Carbon, whose unique 3D printing technology makes it suited for both prototyping and mass production, is moving into some new areas thanks to a larger version of its printer.

Why it matters: The technology, which builds parts "Terminator 2"-style from a pool of liquid resin, has already found a range of uses from car parts to sneakers to dental prosthetics.

Details: Carbon's new 3D printer, known as the L1, is 10 times bigger than the original and 5 times bigger than the current version (known as M2). That makes it better suited to both larger size parts as well as for mass production.

  • Adidas has been using the new machines for the last year for their 4D line of running shoes, while new customer Riddell is using it to 3D print custom inserts for football helmets for NFL players.
  • The Carbon-printed pieces replace standard foam with a lattice structure that can be tailored based on a player's position and eventually to an individual's playing style. Linemen, for example, need more protection for front impact, while receivers are more likely to be hit from the side.

Yes, but: A big question is whether the new helmets make a meaningful difference in player safety.

  • "Everything we’ve tested makes us believe it's the safest helmet," says Carbon vice presicent of business development Phil DeSimone. "That doesn't necessarily mean the sport is safe as a whole," he said.

Meanwhile: The company expects to have 1,000 of its printers installed by the end of this year.

  • It doesn't sell them outright, but rather offers them on a subscription basis, along with its software and cloud service, with the M2 running at $50,000 per year.
  • Carbon hasn't disclosed pricing for the new L1. But, the average customer also buys around $20,000 per printer per year in materials.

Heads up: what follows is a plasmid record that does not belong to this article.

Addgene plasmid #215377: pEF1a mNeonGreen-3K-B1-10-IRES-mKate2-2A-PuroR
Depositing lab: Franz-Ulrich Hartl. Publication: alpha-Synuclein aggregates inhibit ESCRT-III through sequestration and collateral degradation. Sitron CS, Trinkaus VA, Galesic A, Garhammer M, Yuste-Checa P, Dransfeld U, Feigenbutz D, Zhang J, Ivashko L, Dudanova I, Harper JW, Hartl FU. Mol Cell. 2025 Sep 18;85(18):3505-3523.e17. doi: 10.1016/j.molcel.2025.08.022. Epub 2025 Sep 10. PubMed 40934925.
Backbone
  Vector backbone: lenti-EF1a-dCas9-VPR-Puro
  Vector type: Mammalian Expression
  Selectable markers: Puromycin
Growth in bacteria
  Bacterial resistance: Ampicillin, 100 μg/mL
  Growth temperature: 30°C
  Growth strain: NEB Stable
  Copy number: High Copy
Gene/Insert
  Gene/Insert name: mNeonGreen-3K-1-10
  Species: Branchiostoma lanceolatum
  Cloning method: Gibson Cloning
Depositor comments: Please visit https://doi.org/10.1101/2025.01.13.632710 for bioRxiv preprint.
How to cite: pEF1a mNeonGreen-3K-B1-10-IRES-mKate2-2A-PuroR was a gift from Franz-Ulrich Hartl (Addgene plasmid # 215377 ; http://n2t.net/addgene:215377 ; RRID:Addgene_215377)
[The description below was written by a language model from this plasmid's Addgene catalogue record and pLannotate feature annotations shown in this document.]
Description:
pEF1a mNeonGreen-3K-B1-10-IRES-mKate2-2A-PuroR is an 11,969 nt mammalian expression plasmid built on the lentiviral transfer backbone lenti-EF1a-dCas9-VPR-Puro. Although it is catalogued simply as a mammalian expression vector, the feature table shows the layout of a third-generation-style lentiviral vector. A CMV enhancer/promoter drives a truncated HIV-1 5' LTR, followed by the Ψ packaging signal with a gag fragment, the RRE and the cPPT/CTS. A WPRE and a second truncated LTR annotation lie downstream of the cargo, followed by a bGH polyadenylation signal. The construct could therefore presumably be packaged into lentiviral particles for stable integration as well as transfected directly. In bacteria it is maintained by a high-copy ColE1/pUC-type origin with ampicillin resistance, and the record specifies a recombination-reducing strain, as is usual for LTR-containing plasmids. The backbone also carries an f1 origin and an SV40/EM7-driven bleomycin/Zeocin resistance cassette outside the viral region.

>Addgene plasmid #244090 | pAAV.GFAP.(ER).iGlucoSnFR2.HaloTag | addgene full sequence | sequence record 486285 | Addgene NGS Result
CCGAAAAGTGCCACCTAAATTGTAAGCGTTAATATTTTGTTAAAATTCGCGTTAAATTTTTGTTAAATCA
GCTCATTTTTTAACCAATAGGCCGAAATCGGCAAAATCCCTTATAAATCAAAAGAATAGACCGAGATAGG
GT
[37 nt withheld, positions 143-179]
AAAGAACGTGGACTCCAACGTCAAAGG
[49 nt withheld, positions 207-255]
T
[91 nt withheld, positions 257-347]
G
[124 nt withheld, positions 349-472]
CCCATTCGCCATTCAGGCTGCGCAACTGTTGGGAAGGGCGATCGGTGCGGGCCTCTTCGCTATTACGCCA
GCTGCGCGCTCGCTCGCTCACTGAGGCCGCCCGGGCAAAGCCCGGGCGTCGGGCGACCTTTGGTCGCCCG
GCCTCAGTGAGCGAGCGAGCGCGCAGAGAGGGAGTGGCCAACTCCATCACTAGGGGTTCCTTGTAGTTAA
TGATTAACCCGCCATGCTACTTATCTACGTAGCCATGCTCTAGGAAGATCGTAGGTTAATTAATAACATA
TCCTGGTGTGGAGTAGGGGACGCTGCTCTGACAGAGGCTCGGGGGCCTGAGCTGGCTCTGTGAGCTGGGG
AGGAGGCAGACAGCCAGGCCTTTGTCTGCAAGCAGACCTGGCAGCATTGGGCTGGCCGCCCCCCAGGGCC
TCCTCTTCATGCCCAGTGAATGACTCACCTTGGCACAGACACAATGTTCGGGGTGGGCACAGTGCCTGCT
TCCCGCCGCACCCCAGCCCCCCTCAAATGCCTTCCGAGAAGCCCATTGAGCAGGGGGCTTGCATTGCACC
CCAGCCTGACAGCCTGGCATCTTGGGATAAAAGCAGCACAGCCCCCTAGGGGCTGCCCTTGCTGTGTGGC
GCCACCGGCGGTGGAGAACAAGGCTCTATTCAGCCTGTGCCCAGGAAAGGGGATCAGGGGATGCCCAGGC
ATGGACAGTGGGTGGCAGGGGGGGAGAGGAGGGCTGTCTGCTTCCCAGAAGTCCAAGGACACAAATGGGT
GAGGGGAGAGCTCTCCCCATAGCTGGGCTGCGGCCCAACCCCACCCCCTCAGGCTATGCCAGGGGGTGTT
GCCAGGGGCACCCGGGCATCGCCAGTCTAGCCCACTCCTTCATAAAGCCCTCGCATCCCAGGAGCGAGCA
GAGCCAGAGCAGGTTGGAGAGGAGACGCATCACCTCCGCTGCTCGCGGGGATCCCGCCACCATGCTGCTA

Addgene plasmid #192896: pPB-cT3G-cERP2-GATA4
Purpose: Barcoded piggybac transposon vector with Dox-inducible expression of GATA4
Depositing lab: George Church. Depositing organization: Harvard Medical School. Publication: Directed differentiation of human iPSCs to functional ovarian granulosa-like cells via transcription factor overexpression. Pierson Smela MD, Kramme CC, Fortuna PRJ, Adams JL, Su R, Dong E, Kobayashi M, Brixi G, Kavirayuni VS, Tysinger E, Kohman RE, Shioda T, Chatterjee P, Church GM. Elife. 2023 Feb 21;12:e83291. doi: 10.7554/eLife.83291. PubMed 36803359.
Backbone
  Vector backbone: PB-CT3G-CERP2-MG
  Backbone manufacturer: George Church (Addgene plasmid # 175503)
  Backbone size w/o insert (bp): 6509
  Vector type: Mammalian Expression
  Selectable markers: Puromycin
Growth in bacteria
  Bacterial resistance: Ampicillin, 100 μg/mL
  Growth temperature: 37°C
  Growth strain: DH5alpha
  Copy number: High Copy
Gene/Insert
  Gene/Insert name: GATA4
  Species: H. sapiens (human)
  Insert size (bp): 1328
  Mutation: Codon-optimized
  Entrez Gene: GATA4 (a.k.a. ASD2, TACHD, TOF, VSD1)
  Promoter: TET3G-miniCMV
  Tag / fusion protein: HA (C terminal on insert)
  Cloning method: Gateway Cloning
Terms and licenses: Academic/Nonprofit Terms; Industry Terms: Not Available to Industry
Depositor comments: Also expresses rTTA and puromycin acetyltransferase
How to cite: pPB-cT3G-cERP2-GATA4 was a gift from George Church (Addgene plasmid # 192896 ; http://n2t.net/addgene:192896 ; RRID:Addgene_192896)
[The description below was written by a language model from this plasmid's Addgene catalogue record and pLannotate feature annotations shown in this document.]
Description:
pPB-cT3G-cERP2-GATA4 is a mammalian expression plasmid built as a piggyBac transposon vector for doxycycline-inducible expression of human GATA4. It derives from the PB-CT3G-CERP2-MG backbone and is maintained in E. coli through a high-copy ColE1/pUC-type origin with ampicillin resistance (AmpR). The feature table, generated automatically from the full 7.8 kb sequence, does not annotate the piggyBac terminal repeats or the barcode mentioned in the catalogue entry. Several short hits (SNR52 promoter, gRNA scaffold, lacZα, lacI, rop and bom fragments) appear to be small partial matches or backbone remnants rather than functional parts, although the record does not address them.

Go deeper

Scoop: FDA chief called to West Wing

Stephen Hahn. Photo: Mandel Ngan/AFP via Getty Images

White House Chief of Staff Mark Meadows has summoned FDA commissioner Stephen Hahn to the West Wing for a 9:30am meeting Tuesday to explain why he hasn't moved faster to approve the Pfizer coronavirus vaccine, two senior administration officials told Axios.

Why it matters: The meeting is shaping up to be tense, with Hahn using what the White House will likely view as kamikaze language in a preemptive statement to Axios: "Let me be clear — our career scientists have to make the decision and they will take the time that’s needed to make the right call on this important decision."

Scoop: Schumer's regrets

Photo illustration: Eniola Odetunde/Axios. Photo: Mark Wilson/Getty Images   

Chuck Schumer told party donors during recent calls that the death of Ruth Bader Ginsburg and the fact that Cal Cunningham "couldn't keep his zipper up" crushed Democrats' chances of regaining the Senate, sources with direct knowledge of the conversations tell Axios.

Why it matters: Democrats are hoping for a 50-50 split by winning two upcoming special elections in Georgia. But their best chance for an outright Senate majority ended when Cunningham lost in North Carolina and Sen. Susan Collins won in Maine.

Trump's coronavirus adviser Scott Atlas resigns

Photo: Nicholas Kamm/AFP via Getty

Scott Atlas, a controversial member of the White House coronavirus task force, handed in his resignation on Monday, according to three administration officials who discussed Atlas' resignation with Axios.

Why it matters: President Trump brought in Atlas as a counterpoint to NIAID director Anthony Fauci, whose warnings about the pandemic were dismissed by the Trump administration. With Trump now fixated on election fraud conspiracy theories, Atlas' detail comes to a natural end.